Employment standards: Farm and ranch legislation
Farmers and ranchers were consulted to develop employment standards that reflect the unique aspects of the industry.
Employment standards webinar
Learn how the Employment Standards Code applies to farms and ranches during these one-hour information webinars. Register here.
Employment standards legislation sets minimum standards for hours of work, overtime, overtime pay, holidays and general holiday pay, vacations, vacation pay, minimum wage and employees under the age of 18.
Employment standards changes that apply to the agricultural sector came into effect Jan 1, 2018.
Farmers and ranchers were consulted through technical working groups to help government understand the unique aspects of the industry that need to be accommodated.
Employment standards will only apply to farms and ranches with waged, non-family employees.
Rules do not apply to:
- farm owners
- family members of farm owners
- non-employee relatives, friends and neighbours helping out
- children doing chores or participating in activities such as 4-H or helping neighbours and friends
- participating in recreational activities such as hunting on farmland
Exemptions to employment standards
The following special rules apply to waged, non-family workers as of Jan 1, 2018:
- Hours of work and overtime – farms and ranches are not subject to the current standards on hours of work and overtime due to the extended working hours required during harvest and seeding.
- General holiday pay – will be based on 4.2% of the previous 4 weeks’ wages, vacation pay, and general holiday pay.
- Rest periods – employees are entitled to 4 days of rest for every 28 days of work. Selection of the days of rest is at the employers discretion if the employer and employee can’t agree.
The following rules apply to waged, non-family workers as of Jan 1, 2018:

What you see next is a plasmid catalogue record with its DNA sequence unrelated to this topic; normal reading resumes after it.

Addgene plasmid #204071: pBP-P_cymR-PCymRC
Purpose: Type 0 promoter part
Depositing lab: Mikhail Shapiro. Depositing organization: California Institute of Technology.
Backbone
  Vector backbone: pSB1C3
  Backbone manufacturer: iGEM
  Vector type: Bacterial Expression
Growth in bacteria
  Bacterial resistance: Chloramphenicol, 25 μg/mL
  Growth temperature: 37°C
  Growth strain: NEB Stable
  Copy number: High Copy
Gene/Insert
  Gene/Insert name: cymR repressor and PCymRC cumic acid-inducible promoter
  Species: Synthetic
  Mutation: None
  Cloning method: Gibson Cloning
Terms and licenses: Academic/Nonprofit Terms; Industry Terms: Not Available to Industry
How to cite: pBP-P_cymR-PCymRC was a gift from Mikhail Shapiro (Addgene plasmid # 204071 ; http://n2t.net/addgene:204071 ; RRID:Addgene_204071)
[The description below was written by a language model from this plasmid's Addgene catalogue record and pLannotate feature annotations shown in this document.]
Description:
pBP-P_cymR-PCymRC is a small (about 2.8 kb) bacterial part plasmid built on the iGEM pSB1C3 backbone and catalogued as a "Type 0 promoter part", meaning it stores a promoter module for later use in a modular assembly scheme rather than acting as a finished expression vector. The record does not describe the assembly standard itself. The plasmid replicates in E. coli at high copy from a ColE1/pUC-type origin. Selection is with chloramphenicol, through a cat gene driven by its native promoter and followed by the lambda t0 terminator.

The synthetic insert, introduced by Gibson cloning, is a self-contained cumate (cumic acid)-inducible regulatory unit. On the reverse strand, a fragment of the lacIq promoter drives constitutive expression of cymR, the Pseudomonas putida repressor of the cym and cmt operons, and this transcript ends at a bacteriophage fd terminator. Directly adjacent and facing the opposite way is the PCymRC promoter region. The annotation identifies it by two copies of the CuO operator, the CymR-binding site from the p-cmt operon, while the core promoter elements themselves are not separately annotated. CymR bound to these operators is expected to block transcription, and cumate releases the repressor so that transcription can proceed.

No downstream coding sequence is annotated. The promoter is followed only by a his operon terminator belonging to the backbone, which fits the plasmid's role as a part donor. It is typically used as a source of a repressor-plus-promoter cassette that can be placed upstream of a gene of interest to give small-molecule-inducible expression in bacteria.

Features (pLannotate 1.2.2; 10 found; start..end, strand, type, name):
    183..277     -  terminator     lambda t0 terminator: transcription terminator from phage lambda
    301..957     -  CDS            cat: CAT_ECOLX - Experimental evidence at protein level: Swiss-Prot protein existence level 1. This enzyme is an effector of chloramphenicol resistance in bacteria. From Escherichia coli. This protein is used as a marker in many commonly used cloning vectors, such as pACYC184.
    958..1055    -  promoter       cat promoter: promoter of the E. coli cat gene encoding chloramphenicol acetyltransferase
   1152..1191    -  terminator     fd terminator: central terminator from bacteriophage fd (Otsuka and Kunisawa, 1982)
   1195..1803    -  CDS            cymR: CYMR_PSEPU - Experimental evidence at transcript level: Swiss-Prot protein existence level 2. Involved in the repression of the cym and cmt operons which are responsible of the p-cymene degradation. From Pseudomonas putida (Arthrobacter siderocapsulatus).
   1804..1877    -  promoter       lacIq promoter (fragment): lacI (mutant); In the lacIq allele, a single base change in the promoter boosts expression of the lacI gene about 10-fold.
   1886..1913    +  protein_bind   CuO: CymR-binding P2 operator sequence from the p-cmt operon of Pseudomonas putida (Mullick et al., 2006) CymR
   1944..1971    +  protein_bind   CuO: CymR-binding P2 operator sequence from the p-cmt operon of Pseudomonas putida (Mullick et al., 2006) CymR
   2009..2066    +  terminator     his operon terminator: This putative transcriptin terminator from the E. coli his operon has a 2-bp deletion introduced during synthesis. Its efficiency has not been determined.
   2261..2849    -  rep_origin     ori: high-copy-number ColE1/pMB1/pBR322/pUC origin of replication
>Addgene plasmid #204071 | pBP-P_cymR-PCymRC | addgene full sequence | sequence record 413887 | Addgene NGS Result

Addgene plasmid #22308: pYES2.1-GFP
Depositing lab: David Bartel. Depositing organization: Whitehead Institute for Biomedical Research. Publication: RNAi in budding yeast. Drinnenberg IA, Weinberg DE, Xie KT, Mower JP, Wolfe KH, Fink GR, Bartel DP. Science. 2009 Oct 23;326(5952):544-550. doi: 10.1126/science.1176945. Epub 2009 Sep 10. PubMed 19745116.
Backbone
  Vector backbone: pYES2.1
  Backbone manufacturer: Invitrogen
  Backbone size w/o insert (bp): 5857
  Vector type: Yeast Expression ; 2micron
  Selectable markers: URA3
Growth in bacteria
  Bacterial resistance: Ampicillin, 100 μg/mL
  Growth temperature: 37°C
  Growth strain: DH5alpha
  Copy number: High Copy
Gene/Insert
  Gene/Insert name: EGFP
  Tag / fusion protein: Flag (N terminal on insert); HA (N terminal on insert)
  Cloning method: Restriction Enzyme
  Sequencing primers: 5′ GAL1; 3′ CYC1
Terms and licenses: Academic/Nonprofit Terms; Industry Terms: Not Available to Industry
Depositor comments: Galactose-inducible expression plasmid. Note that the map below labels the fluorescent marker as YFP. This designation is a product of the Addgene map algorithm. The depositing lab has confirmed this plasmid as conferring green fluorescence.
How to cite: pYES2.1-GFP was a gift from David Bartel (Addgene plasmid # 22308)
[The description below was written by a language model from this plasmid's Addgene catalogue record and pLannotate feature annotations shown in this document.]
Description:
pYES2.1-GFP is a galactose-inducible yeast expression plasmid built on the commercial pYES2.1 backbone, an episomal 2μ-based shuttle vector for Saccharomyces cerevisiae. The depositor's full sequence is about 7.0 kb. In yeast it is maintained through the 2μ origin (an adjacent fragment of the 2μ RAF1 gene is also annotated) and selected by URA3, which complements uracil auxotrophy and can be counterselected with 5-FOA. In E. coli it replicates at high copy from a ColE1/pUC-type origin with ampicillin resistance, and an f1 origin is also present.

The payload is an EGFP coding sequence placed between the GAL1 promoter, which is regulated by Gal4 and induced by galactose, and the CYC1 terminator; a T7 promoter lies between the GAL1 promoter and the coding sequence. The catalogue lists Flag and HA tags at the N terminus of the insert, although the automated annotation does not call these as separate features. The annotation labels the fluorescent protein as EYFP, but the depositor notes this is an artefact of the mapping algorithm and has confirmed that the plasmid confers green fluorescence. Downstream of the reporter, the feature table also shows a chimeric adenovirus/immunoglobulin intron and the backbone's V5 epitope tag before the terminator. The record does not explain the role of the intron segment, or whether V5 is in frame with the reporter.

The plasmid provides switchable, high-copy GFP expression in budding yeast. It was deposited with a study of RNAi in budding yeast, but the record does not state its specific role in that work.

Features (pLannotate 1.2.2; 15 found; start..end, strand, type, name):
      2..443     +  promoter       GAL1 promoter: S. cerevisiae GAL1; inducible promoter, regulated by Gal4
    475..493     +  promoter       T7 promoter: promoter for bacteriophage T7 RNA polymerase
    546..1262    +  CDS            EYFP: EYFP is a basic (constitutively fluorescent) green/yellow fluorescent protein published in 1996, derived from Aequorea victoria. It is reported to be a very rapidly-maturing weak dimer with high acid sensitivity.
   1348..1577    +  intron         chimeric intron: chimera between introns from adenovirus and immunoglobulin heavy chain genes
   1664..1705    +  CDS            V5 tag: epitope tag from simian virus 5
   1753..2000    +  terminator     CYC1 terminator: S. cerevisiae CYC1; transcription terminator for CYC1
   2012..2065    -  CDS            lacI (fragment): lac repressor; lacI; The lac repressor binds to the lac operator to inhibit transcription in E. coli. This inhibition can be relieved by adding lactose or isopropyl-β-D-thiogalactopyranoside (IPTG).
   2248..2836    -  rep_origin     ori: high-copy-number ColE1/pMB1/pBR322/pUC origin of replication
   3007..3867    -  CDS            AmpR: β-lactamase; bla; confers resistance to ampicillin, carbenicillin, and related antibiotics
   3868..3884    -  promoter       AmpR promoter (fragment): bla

- Minimum wage
- $13.60 per hour; increases to $15 per hour Oct 1, 2018
- Unpaid, job-protected leaves after 90 days of work
- maternity leave (16 weeks)
- parental leave (37 weeks)
- reservist leave (as needed)
- compassionate care leave (27 weeks)
- bereavement leave (3 days)
- domestic violence leave (10 days)
- citizenship ceremony leave (half day)
- critical illness of a child leave (36 weeks)
- long-term illness and injury leave (16 weeks)
- personal and family responsibility leave (5 days)
- death or disappearance of a child leave (52 weeks/104 weeks)
- Vacations and vacation pay
- 2 weeks of vacation after one year employment
- 3 weeks of vacation after 5 years
- 4% vacation pay up to 5 years of employment
- 6% vacation pay after 5 years
- Administration and enforcement (e.g. permitting process, complaints, appeals)
Employment standards do not apply to family members of the owner or owner's spouse, common-law partner or adult-interdependent partner. Owner means a shareholder, sole proprietor or partner.
All of the following are considered family members:
- children, step-children
- parent, step-parent
- sibling, half-sibling, step-sibling
- grandparent, step-grandparent
- aunt, uncle, step-aunt or uncle
- niece, nephew
- first cousin
While there are special rules for the employment of youth to protect their well-being and education, children doing chores on the farm or helping out around the home are not considered to be in an employment relationship or performing "work."
Changes to youth employment rules will have no effect on youth activities such as 4-H or branding parties and won’t stop friends and neighbours from helping each other as they have done for generations.
The following rules will apply only to waged, non-family employees:
- children aged 12 and under – prohibited from work, except for artistic endeavors approved by permit from Employment Standards.
- youth aged 13-15 – allowed to do light work only and no hazardous work. Jobs not on the light work list will require a permit.
- youth aged 16-17 – allowed to do hazardous work with a permit, proper training and supervision.
NOTE: Youth employment changes come into effect May 1, 2018.
Greenhouses, nurseries, mushroom and sod farms
These operations are not considered farms under the Employment Standards Code, so regular rules apply.
We will consult with the industry to determine if special rules are required.